By Jeff Baur
A new shipment of wood has put the vocational carpentry program at California State Prison-Solano in full swing these days, but that hasn’t always been the case. Just a short time ago, inmates were stuck doing bookwork while waiting patiently for new material to arrive.
Months passed, and still they waited- all except for inmate Jimmy Sternbergh. He used his bookwork and down time to build a miniature house.
The idea was born one day when a teacher’s assistant found a case of balsa wood tucked away in an upstairs storage area of the workshop and suggested to Sternbergh that he should build a house out of the wood.
Sternbergh found a book and used it to help him draw the plans from the foundation to the roof. With the plans completed, he began the tedious process of cutting down the 2” x 12” strips of balsa wood to substitute for the numerous 2×4 studs normally found in a standard production home.
Video by CDCR staff videographer Jeff Baur
(You may not be able to view this video on a CDCR computer.)
Jimmy initially intended the structure to be a single story house but later modified the plans to make the home two stories at the suggestion of his instructor Dan Smith.
“I was fascinated with how much focus and determination he showed with it,” he said.
Sternbergh, a self-described plumber by trade with no prior carpentry experience, accounted for even the smallest of details during the planning phase of the project. The meticulously cut roof shingles, precise measurement of the stairs and the cantilever deck on the second floor are just a few of the highlights that stand out on the model.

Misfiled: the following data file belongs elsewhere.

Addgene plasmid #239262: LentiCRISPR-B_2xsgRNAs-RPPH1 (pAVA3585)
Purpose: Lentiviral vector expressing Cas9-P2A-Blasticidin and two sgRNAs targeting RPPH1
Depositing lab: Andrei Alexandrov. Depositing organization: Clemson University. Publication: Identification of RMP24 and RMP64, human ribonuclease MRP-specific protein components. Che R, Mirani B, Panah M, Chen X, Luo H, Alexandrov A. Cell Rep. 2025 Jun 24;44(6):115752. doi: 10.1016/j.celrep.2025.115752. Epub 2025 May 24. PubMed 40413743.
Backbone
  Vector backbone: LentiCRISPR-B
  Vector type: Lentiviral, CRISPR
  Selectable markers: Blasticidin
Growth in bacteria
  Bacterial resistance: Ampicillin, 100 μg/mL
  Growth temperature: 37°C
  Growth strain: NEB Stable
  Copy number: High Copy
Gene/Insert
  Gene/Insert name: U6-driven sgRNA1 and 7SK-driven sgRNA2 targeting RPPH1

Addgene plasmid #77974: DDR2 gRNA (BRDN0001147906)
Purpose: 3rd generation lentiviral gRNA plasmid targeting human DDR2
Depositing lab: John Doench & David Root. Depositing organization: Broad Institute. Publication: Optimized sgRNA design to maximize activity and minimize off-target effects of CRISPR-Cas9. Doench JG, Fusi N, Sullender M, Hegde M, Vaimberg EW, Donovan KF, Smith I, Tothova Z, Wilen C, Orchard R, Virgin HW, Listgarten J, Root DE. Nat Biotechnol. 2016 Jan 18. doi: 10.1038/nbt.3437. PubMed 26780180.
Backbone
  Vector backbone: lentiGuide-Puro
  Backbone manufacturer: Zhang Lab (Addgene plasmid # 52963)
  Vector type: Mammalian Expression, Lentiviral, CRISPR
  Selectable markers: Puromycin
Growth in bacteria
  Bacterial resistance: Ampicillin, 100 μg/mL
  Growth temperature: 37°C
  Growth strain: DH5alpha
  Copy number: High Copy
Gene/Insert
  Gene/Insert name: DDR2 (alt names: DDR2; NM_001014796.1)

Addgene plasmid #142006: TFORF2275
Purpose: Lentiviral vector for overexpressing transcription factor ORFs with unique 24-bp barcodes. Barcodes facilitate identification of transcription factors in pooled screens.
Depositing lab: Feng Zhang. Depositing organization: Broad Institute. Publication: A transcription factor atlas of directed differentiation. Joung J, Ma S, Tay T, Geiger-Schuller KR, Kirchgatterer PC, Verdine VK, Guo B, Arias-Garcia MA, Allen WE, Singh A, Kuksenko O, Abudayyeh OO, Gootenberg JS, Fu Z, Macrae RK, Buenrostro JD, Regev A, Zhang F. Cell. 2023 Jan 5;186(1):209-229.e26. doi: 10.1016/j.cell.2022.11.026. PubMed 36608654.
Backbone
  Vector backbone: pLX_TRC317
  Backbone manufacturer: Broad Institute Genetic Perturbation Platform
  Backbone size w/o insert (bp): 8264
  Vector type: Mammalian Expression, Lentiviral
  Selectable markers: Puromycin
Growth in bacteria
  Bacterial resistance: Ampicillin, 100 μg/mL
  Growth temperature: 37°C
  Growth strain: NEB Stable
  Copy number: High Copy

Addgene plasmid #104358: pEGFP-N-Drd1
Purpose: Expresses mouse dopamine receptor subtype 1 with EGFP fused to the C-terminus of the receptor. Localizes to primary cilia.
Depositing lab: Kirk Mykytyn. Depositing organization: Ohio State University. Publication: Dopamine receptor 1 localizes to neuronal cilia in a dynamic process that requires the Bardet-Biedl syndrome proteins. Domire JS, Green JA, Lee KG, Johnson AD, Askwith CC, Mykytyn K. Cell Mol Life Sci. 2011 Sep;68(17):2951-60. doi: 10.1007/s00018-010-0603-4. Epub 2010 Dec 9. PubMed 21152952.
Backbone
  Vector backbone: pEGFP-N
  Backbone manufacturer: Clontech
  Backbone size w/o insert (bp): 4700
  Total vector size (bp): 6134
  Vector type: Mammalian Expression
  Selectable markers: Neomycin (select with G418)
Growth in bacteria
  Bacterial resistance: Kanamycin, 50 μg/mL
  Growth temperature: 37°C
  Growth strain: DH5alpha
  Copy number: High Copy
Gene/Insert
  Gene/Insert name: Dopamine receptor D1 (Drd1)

“You definitely learn about yourself in this,” Sternbergh said. “You learn about what you can and can’t deal with.”
Sternbergh attributes his completion of the miniature house to the importance of accuracy and following the step-by-step process of construction and not working on different phases out of order.
A second miniature model home sits next to the first in an unfinished state, somewhere between rough framing and completion. It is a by-product of the success of his first project.
This version is a little larger with more defined living areas. Bedrooms and closet space are divided by the same intricately cut, meticulously-placed pieces of balsa wood.
Sternbergh said the vaulted ceiling on the backside of the house is his greatest accomplishment of this design. It took approximately four months to build from the start of the project to its current state.
He doesn’t get much time to work on the structure anymore. Sternbergh spends most of his days outside the workshop building full scale two-story houses on the prison grounds as a part of the vocational carpentry curriculum.
Both of his models are used to visually explain the framework of the life-size construction the inmates are building outside using their new shipment of lumber.
Even though he’s been locked up most of his life, Sternbergh said he would like to use the skills he’s learning in the vocational carpentry program to volunteer for Habitat for Humanity someday. He currently does not have a date to be released.
He has no desire to work in the trade either, should he parole in the near future. Sternbergh said that he’d be “a little old” and doesn’t see himself working as a carpenter for a living.
With completions in milling cabinets, computer repair and computer refurbishing already, he plans to sign up for the fiber optics program after he finishes carpentry.
“I’ve got to hedge my bets,” Sternbergh said.